Thursday, August 30, 2012

The Facts on Frings

Article by Stephen Bickford

Torsten Frings is undoubtedly one of most recognizable figures in Major League Soccer. He’s a well-decorated player whose reputation precedes him, having won domestic league and cup titles in Germany, and winning a bronze medal at the 2006 World Cup. Once a world-class midfielder revered the world over, the Toronto FC fans quickly became enamored with their new potential superstar. They surely believed he’d be able to help lead the club to greatness with his combination of leadership, skill, and experience. Is the fans’ faith in Frings misplaced?

Since his arrival, Frings has just simply failed to deliver. In his “rookie” season in MLS, Frings managed just 1 assist in 13 games. Things haven’t gotten much better for Frings, nor for Toronto FC in 2012. Although scoring twice this season, his two assists as a central midfielder and ultimately the focal point of the entire squad is absolutely abysmal. One might argue that Frings simply isn’t an attacking minded player. While his role is mainly as a defensive midfielder he posted better offensive statistics for every other club he had ever played for, in a league far superior to MLS. Surely he should be succeeding at Toronto, with full backing of the fans, the FO and rarely playing less than 90 minutes a match. Yet there’s one major factor that is overlooked.

Torsten Frings is soon to be 36 years old. In the twilight of his career, he’s but a shadow of the player he used to be, and the fans don’t seem to recognize it. He’s slow, and lacks the fitness and the work-ethic he once had as a younger man. This was made even more apparent in Tuesday night’s 1-3 loss to Santos Laguna in the CONCACAF Champions League.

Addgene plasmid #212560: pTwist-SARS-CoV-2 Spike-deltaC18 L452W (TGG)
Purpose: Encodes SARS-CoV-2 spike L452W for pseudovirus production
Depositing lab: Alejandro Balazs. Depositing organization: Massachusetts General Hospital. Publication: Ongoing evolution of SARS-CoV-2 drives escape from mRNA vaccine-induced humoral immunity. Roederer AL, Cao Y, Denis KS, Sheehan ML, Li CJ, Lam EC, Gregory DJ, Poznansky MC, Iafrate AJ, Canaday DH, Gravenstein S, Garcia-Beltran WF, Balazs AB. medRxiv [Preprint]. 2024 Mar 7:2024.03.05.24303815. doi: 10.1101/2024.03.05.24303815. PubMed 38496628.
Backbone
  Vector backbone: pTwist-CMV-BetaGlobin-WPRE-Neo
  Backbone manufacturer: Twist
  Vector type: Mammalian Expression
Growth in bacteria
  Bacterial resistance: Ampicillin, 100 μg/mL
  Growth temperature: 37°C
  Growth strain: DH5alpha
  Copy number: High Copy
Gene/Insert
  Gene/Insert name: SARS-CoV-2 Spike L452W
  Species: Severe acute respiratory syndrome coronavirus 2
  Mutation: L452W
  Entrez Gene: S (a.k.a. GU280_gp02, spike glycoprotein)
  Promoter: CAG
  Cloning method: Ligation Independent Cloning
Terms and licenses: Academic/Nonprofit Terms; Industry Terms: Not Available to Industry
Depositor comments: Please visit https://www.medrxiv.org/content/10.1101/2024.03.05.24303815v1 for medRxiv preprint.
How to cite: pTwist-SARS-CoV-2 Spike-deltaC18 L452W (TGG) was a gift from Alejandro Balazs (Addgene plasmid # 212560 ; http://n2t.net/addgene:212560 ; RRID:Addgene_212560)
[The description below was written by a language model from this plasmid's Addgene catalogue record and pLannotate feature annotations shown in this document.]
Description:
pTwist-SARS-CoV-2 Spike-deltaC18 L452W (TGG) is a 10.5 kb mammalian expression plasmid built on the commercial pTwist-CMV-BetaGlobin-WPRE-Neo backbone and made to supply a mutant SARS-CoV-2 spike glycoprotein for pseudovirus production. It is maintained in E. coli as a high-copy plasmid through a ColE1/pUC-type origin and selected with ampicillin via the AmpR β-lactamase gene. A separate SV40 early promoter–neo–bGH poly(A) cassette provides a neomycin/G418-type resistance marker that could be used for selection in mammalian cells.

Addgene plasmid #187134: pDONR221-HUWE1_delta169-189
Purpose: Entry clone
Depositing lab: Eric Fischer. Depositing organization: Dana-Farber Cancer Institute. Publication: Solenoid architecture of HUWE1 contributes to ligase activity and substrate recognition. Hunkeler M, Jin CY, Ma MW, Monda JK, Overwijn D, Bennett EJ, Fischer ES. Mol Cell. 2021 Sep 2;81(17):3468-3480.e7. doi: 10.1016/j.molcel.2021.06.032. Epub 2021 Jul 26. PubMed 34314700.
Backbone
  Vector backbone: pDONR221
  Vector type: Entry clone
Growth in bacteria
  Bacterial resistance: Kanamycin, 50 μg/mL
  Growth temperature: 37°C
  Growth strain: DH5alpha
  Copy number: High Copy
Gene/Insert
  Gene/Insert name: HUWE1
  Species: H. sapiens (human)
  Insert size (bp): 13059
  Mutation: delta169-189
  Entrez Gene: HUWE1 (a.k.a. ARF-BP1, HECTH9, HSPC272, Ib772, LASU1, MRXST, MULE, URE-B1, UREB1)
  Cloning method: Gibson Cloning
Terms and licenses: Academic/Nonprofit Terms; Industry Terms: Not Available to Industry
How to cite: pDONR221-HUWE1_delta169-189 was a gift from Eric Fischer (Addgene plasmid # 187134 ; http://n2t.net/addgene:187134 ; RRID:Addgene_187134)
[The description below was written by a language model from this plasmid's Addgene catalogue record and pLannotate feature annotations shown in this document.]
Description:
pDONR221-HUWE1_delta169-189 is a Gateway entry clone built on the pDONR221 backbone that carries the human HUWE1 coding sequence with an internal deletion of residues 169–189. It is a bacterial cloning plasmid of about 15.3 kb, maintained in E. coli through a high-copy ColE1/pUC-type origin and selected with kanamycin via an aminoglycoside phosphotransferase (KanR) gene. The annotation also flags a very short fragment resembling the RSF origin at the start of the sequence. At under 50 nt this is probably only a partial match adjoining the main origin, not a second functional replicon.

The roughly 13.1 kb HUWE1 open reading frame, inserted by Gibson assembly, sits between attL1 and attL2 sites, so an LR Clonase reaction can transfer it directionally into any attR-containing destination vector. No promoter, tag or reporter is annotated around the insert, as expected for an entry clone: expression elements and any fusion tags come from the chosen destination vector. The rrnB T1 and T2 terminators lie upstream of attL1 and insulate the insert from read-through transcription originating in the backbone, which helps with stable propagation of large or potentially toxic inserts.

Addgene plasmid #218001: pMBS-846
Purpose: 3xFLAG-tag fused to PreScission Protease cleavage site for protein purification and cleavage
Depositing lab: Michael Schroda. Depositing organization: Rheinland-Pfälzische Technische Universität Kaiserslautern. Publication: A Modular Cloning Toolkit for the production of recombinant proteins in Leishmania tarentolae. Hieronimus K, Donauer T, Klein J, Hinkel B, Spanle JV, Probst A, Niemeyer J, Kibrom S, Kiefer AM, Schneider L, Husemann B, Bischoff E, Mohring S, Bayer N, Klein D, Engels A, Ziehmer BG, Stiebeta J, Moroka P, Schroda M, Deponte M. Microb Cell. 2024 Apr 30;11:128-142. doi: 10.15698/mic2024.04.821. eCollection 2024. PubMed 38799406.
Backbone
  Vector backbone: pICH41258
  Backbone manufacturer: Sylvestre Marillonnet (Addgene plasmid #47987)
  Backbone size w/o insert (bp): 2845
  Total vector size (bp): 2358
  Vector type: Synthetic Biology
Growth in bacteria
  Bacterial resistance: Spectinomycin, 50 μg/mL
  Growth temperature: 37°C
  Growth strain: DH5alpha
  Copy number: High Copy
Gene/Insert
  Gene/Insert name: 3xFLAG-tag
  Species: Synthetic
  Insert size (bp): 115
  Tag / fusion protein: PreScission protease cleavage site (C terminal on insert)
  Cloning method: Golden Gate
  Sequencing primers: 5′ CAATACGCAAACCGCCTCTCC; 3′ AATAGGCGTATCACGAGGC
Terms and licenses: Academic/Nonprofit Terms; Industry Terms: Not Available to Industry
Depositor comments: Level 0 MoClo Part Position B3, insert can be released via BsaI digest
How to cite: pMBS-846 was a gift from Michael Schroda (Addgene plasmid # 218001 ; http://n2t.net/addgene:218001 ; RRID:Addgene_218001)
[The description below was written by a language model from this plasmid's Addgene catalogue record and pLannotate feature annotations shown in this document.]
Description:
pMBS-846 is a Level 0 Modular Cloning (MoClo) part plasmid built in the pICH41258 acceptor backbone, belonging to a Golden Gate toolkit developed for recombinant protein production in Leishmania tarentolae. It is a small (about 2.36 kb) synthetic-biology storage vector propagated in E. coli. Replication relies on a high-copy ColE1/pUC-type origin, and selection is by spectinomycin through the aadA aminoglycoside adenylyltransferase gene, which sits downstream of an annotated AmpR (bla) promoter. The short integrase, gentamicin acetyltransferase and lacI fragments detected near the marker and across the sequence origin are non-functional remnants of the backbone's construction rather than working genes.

Before the match started Fox Soccer Channel’s Brian McBride referred to Frings as the man, “pulling the strings” for Toronto. The only strings he could have been pulling were the ones to the noose wrapped around Toronto’s throat. He lazily lumbered around the field committing frequent turnovers and getting caught out of position defensively. Frings’ failure to win a tackle in the defensive half of the field even led to the game-winning-goal by Santos.

Toronto coach Paul Mariner didn’t hesitate to give his opinion on Frings’ role in the play by stating, “I don’t like people diving in. It's irresponsible. I don’t appreciate it.”

I’m sympathetic towards Toronto coach Paul Mariner. He just took his first head coaching job (in MLS) so the pressure to prove his worth is palpable. Here’s his dilemma: does he bench a fan favorite and risk further alienating himself from a fan base that is less than impressed with his performance? Or does he continue to play a player that the fans love for who he used to be rather than for what he is now? From a business perspective, Mariner really only has one choice. He’s forced to play an underperforming, aging player who contributes very little to the squad.

It’s really no surprise Toronto has the worst record in MLS this season. They’ve put all of their faith in their lackluster captain. He has been more of a hazard than help to his club this season; one that can’t seem to end soon enough for Toronto fans, players and staff. If Toronto wants to move forward and be able to challenge for the play-offs next season, they need to keep Mariner and show Frings the door. Toronto simply cannot afford to give any more chances to a captain who just doesn’t cut it.